TFS & Visual Studio ALM – by Neno Loje

(formerly Team System, VSTS)

[Screen Gallery] Setting up a dedicated build machine: Installing & Configuring Team Foundation Build

May 1st, 2007 · No Comments · Screen Galleries, Team Foundation Build (TF Build), Team Foundation Server, TFS 2005, TFS Administration

Note: Make sure to read the Installation Guide before installing this software.

What do I need it for?

  • You need "Team Foundation Build" to set up a dedicated build server.

Why should I do that? Can’t I use the TFS itself?

  • A build usually compiles code (which needs a lot of processor power). You don’t want your primary TFS to timeout while a build runs.

Where to find it?

What do I need?

  • Dedicated machine with Win XP Professional SP2, or Windows Server 2003 SP1 (Std./Ent.) or higher with .NET Framework 2.0 installed (as listed here).
  • Username and password of your TFS Service Account which needs to be entered during install.

What must be done prior to installing?

  • Nothing, the cleaner the machine (clean in the sense of no additional software installed), the better…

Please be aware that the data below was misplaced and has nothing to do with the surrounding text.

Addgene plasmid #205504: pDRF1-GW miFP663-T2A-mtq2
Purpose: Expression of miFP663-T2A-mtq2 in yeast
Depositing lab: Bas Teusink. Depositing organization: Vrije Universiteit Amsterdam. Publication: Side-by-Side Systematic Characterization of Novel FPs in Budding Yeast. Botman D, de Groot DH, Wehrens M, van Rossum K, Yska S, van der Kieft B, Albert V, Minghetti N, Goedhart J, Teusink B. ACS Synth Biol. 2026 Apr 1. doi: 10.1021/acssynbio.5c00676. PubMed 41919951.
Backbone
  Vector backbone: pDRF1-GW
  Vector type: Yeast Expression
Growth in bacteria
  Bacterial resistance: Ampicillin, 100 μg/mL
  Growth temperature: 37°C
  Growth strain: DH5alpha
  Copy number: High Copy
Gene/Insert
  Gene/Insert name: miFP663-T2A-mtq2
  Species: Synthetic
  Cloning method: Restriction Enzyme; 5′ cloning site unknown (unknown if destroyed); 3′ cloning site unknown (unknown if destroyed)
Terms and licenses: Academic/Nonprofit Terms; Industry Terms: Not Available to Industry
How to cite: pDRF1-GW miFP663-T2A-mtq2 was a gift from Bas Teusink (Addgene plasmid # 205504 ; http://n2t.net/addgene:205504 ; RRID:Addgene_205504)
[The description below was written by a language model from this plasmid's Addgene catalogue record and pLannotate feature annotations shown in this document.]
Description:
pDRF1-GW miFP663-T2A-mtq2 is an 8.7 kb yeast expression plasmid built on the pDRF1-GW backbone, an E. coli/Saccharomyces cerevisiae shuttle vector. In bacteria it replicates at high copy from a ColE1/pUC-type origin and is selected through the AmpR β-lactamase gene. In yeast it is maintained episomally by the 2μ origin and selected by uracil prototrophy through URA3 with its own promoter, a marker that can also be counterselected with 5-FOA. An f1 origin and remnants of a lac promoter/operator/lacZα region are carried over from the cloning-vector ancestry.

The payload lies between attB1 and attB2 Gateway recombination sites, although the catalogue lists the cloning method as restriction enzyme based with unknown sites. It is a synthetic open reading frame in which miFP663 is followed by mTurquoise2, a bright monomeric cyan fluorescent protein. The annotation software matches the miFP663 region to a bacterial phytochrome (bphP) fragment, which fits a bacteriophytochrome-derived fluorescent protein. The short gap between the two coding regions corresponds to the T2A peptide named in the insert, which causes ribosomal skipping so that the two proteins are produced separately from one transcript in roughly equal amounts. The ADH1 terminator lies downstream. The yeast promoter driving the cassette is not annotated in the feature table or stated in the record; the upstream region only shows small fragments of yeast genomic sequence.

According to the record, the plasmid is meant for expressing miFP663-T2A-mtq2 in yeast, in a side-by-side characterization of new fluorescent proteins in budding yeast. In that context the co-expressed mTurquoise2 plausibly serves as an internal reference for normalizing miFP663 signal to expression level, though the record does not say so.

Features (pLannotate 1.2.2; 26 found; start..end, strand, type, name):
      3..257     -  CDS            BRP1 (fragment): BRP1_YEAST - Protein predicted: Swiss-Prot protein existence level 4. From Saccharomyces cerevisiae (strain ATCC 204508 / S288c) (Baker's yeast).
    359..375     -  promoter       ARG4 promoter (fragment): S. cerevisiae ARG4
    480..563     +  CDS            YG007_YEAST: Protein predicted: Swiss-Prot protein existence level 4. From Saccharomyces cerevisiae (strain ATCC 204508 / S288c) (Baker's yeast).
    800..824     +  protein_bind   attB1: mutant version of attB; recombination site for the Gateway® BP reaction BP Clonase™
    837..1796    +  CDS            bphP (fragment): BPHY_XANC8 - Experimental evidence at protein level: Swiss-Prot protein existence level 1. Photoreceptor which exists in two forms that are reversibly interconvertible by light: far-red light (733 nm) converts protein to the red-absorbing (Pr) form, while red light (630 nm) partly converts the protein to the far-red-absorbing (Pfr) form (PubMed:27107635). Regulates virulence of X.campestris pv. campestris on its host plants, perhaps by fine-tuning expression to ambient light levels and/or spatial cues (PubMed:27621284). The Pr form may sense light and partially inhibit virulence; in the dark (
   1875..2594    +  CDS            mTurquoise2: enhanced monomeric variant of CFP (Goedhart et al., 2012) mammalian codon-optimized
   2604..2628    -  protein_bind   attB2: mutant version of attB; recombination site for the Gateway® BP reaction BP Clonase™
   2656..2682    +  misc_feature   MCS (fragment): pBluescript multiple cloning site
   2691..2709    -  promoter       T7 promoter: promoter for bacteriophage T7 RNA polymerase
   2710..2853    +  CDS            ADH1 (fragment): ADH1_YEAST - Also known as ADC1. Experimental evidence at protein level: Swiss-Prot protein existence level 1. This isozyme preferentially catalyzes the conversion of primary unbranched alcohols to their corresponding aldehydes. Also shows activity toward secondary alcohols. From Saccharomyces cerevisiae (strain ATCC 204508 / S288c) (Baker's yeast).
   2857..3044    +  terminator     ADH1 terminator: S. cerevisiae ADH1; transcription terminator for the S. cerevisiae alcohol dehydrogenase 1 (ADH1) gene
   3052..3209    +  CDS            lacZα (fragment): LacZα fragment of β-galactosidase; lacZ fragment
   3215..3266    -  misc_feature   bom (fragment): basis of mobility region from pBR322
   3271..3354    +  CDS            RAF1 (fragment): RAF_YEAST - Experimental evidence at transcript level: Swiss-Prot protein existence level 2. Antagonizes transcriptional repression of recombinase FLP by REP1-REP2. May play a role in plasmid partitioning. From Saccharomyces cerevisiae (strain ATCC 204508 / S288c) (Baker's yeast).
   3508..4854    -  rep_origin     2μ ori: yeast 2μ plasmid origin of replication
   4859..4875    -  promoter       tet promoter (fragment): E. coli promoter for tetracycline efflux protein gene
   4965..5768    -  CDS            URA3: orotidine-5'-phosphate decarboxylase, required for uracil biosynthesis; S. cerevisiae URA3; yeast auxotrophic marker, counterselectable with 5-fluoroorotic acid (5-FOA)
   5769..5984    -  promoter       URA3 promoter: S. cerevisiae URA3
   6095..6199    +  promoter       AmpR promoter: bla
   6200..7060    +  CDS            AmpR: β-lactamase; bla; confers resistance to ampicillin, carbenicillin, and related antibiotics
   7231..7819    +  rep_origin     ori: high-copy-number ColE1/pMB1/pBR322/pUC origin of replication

What should be done after it’s installed successfully?

  • If you are running tests as part of your build process, you have to install the Visual Studio Team Edition for Software Testers (VSTE/ST).
  • If you are running static code analysis as part of your build process, you need to install the Visual Studio Team System for Software Developers (VSTE/SD).
  • If you want to automatically generate a deployment report out of an deployment diagram as part of your build process, you’ll need to install the Visual Studio Team Edition for Software Architects (VSTE/SA).
  • Of course you can alternatively install the Visual Studio Team Suite instead of the individual Team Editions.
  • If you use call further software during the build process (like for example NDoc, Sandcastle, NAnt, FinalBuilder, ILMerge, Dotfuscator, …) make sure to install them as well.


Comment by the author: Of course it’s not nice & clean to see Visual Studio on a build box and I’m sure Microsoft will fix this by providing a lightweight, xcopy-deployable test runtime in future.

Addendum: We now have a solution we use internally for our customers which run large build labs in Virtual Environments where we don’t install Visual Studio but just a small MSTest runtime.